Dementia Villages: Terrific or Trickery?
A diagnosis of dementia can be both scary and heartbreaking to a family. Scary because dementia is irreversible and will worsen with time, and heartbreaking because, once diagnosed, there is little left patients can do within society but live out their days in a nursing home. At least, this was true before the emergence of Hogewey and the living facilities they set up. The Holland-based senior society is set up so that dementia patients can roam freely through secure streets, parks, and storefronts and live under the guise of normalcy.
Unbeknownst to them, the “villagers” with whom they share their days are actually caregivers in regular clothing. They are always nearby to assist with the activities of the patients without disturbing the image they have of their fully functioning society. Proponents of this new type of living facility are quick to point out the happiness and health benefits which older people experience, while opponents say the communities are tricking the elderly into thinking they are home instead of in senior care.
Benefits of a Dementia Village
Hogewey designed its community to reflect the way patients lived when they were younger, because this is what they will likely remember. There are different types of housing, from the upper echelons of society, to working class homes, to homes with cultural and ethnic roots which mimic the homes in which they once lived. There is a grocery store, a theatre, and a restaurant, all manned by trained personnel who are ready to help patients at any time. They can roam safely to the park in the development and shop for their own groceries, and still they have caregivers which provide their meals, their baths, and their medications while seamlessly integrating into the patient’s lives.
Doctors have already seen improvements in patient health. Because they are allowed more freedom and a sense of a normal life, behavioral problems and anxiety occur in fewer patients. Lowering these issues, which are common in dementia patients in standard nursing facilities, means they don’t need medication to subdue or sedate them. In an article published by Neurology Today in 2012, Jannette Spiering, the founding director of Hogewey, stated quite bluntly, “Medication is lower, because people don’t feel trapped.”
Importantly, the standard of living provided at Hogewey is just as affordable as most other healthcare in Holland. The price at the time of the article was about $200 US dollars per day which was comparable to other facilities. The cost may even lower as Spiering said that the cost of medication is dropping. About 50% of patients were on antipsychotics when Hogewey’s housing model began compared to the 20% reported in the article written 20 years later. They attribute this to the fact that patients get a sense of freedom they would not have in another type of facility which leads to happier, healthier lives overall.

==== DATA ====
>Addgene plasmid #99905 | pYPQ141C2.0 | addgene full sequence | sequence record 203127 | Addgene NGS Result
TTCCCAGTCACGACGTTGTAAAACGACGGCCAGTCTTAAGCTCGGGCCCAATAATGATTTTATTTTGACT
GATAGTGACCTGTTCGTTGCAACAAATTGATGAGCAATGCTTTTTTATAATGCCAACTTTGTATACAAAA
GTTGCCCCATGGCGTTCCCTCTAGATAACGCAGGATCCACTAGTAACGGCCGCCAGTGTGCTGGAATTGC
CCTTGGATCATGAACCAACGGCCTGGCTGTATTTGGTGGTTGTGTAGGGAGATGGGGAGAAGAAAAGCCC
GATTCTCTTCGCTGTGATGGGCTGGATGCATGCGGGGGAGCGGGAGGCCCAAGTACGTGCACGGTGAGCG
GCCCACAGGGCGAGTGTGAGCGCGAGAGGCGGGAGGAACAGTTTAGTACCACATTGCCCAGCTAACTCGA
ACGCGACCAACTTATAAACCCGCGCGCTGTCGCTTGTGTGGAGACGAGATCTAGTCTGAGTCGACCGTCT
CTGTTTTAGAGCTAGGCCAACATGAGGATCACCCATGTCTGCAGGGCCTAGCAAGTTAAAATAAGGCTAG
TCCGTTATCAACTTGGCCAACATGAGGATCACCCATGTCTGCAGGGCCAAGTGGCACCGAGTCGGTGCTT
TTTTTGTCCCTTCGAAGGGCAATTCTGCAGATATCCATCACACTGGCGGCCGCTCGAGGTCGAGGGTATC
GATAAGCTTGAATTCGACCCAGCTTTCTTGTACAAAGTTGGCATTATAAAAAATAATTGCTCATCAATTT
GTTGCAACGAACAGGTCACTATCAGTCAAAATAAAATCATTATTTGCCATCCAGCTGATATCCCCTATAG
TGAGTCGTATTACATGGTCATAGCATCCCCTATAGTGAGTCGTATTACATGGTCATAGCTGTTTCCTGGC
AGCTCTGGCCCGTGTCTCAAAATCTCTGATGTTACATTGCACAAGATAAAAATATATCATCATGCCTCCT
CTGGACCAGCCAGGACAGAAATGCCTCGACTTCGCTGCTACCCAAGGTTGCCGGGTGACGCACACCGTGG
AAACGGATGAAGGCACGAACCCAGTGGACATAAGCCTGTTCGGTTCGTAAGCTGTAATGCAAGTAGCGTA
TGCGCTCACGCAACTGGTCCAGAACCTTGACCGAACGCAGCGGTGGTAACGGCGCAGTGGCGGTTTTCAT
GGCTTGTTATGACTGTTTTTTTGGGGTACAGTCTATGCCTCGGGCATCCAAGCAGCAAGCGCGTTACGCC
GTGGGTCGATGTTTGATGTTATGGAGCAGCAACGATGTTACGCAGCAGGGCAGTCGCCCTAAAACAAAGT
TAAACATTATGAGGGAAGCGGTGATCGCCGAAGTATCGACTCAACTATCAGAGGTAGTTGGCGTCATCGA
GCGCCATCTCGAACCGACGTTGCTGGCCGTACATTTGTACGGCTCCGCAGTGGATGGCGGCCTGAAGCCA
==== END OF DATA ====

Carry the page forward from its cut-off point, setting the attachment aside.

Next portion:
Problems with the Model
Some have debated the ethical consequences of this type of living. Is it wrong to essentially build a lie around dementia patients to make them feel better? This setup is basically The Truman Show but instead of being watched on television, seniors are being watched by caretakers as they live their “normal” lives every second of their day. However, Steven DeKosky, dean of the University of Virginia School of Medicine, cited that those with dementia do not perceive reality in the same way others do, so a patient-centered reality should not be considered a problem as long as they are comfortable. Spiering also noted that the focus should be on the health and mental wellbeing of the patients. Truly, at the core of their facility is a deep love and respect for the patients and their wishes.
Future of Dementia Villages
Similar facilities in Germany and Switzerland modeled themselves after Hogewey, and there is a good market in the United States to follow suit as Alzheimer’s and other diseases of the mind continue to affect elderly Americans every day. The question society has to ask is whether or not telling the full truth is more important than the health and wellbeing of older people. For most, the answer is simple. Instead of sticking people in a hospital bed, let them build their own home instead in places like Hogewey; good senior care is that which gives autonomy and happiness to all who need it.